Sense Board Account Director Sally McLaren reveals why offering insect ice cream to City workers is going so well.
It started off as an experiment. Some 15 months later, The Economist experiential subscription campaign is still going strong, having gone global, generated more than 13,500 subscribers and £1.1 million worth of value, with a return on investment of 191%. From its initial launch in the City of London, it has been rolled out across 10 countries spanning four continents.
The concept seems almost too simple. Take a key topic from the pages of the renowned weekly newspaper, use it to strike up a conversation with workers on the streets of the City of London as an introduction to inviting them to sign up for the latest subscription offer. So what has made it so effective and enduring to such an extent that The Economist is increasing significantly its investment in experiential marketing? Here are five key factors behind its success:
1. An original on-brand creative idea
It’s important that the creative concept behind a campaign is true to the brand being promoted. Sense worked closely with The Economist to come up with a theme that would reflect the newspaper’s image of tackling challenging socio-economic issues head on. ‘Discomfort food’ was chosen, with the latest campaign addressing how eating insects could help to solve the growing world food crisis. The delivery was relatively simple and highly cost effective as it involved a small team of brand ambassadors manning a traditional bicycle-drawn branded ice cream stand offering people free insect-flavoured ice cream – and it really engaged the public’s imagination, proving to be a great way to introduce the subscription offer.
2. Clever targeting
Choosing a theme that reflected the editorial policy of The Economist also helped to narrow down the target audience of the campaign, while the central business district location ensured a high footfall of people working in finance. The Economist isn’t GQ or Grazia – it aims to provide mind-stretching journalism that can really challenge readers’ views. But challenges have their rewards, so rather than shrink from this issue, the campaign played with it. Engaging potential subscribers with something interesting, but not everyone’s cup of tea had the effect of ‘pre-screening’ the more reticent reader, while tacitly flattering the more daring and intellectually curious, letting them know that they could be the type of person who might enjoy The Economist.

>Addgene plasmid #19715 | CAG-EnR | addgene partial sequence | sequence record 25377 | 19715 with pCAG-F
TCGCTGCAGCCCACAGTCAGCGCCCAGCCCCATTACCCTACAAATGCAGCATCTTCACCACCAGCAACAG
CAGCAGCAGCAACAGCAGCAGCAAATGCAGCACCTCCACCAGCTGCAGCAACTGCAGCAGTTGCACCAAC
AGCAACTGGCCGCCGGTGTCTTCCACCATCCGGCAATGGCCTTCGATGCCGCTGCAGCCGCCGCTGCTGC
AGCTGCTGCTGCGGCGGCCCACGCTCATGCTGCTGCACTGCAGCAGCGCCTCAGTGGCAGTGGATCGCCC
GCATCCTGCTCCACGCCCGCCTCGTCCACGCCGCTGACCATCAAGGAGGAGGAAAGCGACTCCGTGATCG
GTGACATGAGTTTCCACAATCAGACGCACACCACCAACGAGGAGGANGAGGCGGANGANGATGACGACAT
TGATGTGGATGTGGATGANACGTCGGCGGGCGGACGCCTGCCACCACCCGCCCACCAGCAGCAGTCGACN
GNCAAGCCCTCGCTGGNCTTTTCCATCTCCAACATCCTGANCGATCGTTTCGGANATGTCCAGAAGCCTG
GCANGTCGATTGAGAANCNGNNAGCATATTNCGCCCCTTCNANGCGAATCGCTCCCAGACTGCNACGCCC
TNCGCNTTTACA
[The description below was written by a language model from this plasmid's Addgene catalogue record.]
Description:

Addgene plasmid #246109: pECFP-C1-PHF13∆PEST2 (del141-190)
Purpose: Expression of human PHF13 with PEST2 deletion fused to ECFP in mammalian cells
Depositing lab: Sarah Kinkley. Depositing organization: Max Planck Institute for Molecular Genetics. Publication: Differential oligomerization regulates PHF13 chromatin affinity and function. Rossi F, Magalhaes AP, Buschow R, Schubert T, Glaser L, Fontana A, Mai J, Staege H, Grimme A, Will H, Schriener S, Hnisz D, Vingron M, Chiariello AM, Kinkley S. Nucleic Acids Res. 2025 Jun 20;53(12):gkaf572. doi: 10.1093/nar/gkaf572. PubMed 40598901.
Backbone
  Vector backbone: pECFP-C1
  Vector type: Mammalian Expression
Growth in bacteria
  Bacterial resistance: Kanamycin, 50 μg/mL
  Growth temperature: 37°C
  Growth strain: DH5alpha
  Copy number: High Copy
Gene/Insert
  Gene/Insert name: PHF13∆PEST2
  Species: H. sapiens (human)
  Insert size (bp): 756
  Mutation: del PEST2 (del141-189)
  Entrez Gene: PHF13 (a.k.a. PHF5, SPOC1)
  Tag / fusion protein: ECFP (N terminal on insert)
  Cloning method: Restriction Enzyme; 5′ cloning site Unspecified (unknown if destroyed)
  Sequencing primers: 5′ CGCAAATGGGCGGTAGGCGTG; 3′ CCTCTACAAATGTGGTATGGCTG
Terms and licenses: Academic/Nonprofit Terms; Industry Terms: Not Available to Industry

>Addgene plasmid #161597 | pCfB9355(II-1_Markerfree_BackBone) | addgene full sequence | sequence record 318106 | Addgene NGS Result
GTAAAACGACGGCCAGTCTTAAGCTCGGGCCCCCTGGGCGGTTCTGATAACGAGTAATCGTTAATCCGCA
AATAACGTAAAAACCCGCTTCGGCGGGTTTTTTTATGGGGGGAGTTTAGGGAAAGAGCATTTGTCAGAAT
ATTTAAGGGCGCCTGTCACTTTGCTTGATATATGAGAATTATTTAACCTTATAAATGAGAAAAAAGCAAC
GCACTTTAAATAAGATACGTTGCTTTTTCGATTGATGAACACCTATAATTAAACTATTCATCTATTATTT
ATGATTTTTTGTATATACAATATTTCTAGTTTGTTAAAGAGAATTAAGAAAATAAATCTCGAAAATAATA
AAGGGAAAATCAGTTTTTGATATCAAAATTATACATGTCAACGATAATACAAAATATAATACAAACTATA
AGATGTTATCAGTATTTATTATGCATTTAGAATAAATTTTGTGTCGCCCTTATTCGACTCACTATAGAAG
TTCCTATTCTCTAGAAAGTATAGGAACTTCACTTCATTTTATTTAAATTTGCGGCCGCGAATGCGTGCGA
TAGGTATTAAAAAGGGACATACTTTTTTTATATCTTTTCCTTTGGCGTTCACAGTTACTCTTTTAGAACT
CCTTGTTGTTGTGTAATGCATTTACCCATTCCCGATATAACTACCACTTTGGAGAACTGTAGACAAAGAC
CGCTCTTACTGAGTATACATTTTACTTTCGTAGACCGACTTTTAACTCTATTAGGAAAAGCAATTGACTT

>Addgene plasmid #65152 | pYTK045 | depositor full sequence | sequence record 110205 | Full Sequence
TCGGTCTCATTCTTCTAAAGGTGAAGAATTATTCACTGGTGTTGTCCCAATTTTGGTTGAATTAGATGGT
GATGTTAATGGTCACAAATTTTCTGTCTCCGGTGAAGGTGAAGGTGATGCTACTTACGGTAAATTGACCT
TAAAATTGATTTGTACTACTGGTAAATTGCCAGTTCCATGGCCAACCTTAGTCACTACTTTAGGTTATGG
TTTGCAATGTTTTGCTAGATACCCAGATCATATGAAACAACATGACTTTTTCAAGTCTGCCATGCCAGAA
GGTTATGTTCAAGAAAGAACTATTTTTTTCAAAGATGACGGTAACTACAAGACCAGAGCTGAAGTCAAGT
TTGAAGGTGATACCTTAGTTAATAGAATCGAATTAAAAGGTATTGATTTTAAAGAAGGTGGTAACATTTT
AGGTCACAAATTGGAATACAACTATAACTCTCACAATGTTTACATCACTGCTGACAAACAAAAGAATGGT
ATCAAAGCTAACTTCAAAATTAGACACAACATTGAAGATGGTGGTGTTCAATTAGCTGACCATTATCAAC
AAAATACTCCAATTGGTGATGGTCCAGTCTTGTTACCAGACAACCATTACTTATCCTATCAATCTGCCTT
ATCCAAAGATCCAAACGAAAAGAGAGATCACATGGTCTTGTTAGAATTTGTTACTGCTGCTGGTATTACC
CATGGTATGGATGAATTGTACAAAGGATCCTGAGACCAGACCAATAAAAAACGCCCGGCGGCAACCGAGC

This mini “personality test”, subtly played, had the potential to marry what the newspaper is really about with people who would benefit from it. This way, those taking up a subscription would be more likely to stay on board beyond the 12-week offer period. And this has been proved by the average retention rate of 60% across the life of the campaign, which is on par with other acquisition channels.
3. A good deal
Everyone likes free stuff, and the offer of complementary ice cream certainly attracted attention, even if it did contain whole insects. But this, of course, was only a taster (pardon the pun). It was also vital that the subscription offer was good enough to ensure people thought they were getting a good deal. In this case, it was £12 for a 12-week subscription to The Economist, with everyone signing up receiving a previous copy worth £5. This was enticing enough for 30% of everyone approached to take up the offer – an excellent hit rate for such a campaign.
4. Well trained ambassadors
An experiential campaign like this, which requires engaging the general public in conversation, is only as good as the promotional staff or brand ambassadors who are managing the activity. Not only do they need to be warm, friendly and polite, but they also need to be clearly briefed on both the subscription offer and the story behind the insect ice cream – in this case how eating insects could help to solve the world food shortage. It’s also vital for the team on the ground to be able to talk knowledgably about The Economist.
The simplicity of using the ice cream bike supported by iPads, which provided a mechanism by which people could sign up for a subscription online, made the campaign not only cost effective, but also highly portable. This has enabled the activity to spread globally with minimum effort and expense, and be used in a variety of environments from outdoors in busy cities worldwide to relevant trade shows and events. Finally, the fact that the issue chosen as the focus of the campaign was human and culturally neutral meant it was not restricted by race, religion or culture, increasing its flexibility and reach.
Essentially, as Marina Haydn, The Economist’s Senior Vice President of Marketing, has been keen to point out, the campaign “spoke to the right audience in the right way”, and it’s fitting that she has the last word: “We are looking to reach new readers with a progressive psychographic profile, and this discomfort food strategy, based on Economist content, is a surprising recipe for success at home and abroad.”
Sally McLaren is board director at real world marketing agency Sense.